SBF starts Substack blog from house arrest, denies stealing customers’ funds

The disgraced FTX founder continues his apology tour confined to his parents’ home in Palo Alto, believes the bankruptcy could have been avoided if he was given a few more weeks.

"Better call Saul" screencap.

If you are curious about what would someone who crashed two multi-billion dollar companies in one of the biggest financial frauds in American history say in order to lock in a negligence case instead of fraud, you may want to look at SBF’s freshly launched Substack.

The former CEO of FTX started a blog titled “SBF’s Substack” on Thursday from his parents’ home in Palo Alto, California, where he currently awaits trial under house arrest after being released on a $250 million bail bond on December 22. In his first post, SBF wrote a lengthy explanation of why his exchange collapsed and reiterated that FTX collapse was due to the market downturn and subsequent bank run.

“I believe that, had FTX International been given a few weeks, it could likely have utilized its illiquid assets and equity to raise enough financing to make customers substantially whole,” Bankman-Fried wrote.

Will we ever know for sure if Sam is just plain delusional or is actually consistent in building his defense line to land a negligence case instead of a conspiracy? Time has a way of bringing clarity. But for now, it looks like his legal team plans to raise the defense that FTX was not a deliberate years-long fraud but a perfect storm of market turmoil and poor risk management in the absence of clear regulation.

In his blog post, Sam Bankman-Fried made an attempt to defend his actions and laid out his vision for FTX collapse. According to him:

  • FTX US is fully solvent and always has been
  • He hasn’t run Alameda for the past few years
  • Alameda’s insolvency stemmed from a series of market crashes, insufficient hedges, and CZ’s actions
  • The law firm Sullivan & Crowell has a conflict of interest in the FTX bankruptcy case and threatened him into naming John J. Ray as FTX’s new CEO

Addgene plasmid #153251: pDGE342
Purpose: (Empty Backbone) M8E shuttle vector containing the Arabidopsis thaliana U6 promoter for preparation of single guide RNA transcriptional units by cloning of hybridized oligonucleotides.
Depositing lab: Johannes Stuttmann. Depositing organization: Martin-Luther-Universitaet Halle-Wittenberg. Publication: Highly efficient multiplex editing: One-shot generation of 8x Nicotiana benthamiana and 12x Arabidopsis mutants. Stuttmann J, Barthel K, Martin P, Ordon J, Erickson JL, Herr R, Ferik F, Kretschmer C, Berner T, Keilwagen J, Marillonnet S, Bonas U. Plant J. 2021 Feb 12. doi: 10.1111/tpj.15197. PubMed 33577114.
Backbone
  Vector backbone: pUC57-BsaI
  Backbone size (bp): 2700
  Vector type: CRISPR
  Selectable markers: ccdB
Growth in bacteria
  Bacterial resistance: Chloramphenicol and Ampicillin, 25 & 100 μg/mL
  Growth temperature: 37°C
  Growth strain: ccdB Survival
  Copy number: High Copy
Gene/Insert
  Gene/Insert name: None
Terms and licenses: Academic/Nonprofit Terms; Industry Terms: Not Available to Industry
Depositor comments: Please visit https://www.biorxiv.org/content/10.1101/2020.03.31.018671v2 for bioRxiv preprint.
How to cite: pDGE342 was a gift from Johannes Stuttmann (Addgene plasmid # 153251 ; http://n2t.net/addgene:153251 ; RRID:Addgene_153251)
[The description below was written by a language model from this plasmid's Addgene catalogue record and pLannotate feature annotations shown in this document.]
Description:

• Recovery would be possible if it wasn’t for S&C pressuring FTX into Chapter 11 filing

“I didn’t steal funds, and I certainly didn’t stash billions away. Nearly all of my assets were and still are utilizable to backstop FTX customers. I have, for instance, offered to contribute nearly all of my personal shares in Robinhood to customers–or 100%, if the Chapter 11 team would honor my D&O legal expense indemnification,” SBF added.

For context, approximately $450 million worth of Robinhood shares were seized by the U.S. Justice Dept on January 5. The assets belonged to the entity that is 90% owned by Bankman-Fried, and 10% by Gary Wang, FTX co-founder and CTO, who pleaded guilty to fraud charges and is now cooperating with prosecutors.

In a court filing, Bankman-Fried’s lawyers argued that he needed the shares to fund his legal bills. “The withholding of costs necessary to an adequate criminal defense can constitute irreparable harm,” the document reads.

The disgraced CEO pleaded not guilty to all eight charges in the FTX fraud case and is set to face trial on October 2. If convicted, he can face up to 115 years in prison, and with every day this seems more likely, as the three members of his inner circle — Alameda’s CEO Caroline Ellison, FTX CEO Gary Wang, and FTX engineering chief Nishad Singh — agreed to cooperate with prosecutors, which can help build the case against SBF.

“I’ve been, regrettably, slow to respond to public misperceptions and material misstatements. It took me some time to piece together what I could–I don’t have access to much of the relevant data, much of which is for a company (Alameda) I wasn’t running at the time,” Bankman-Fried wrote at the end of the post. “I have a lot more to say–about why Alameda failed to hedge, what happened with FTX US, what led to the Chapter 11 process, S&C, and more. But at least this is a start.”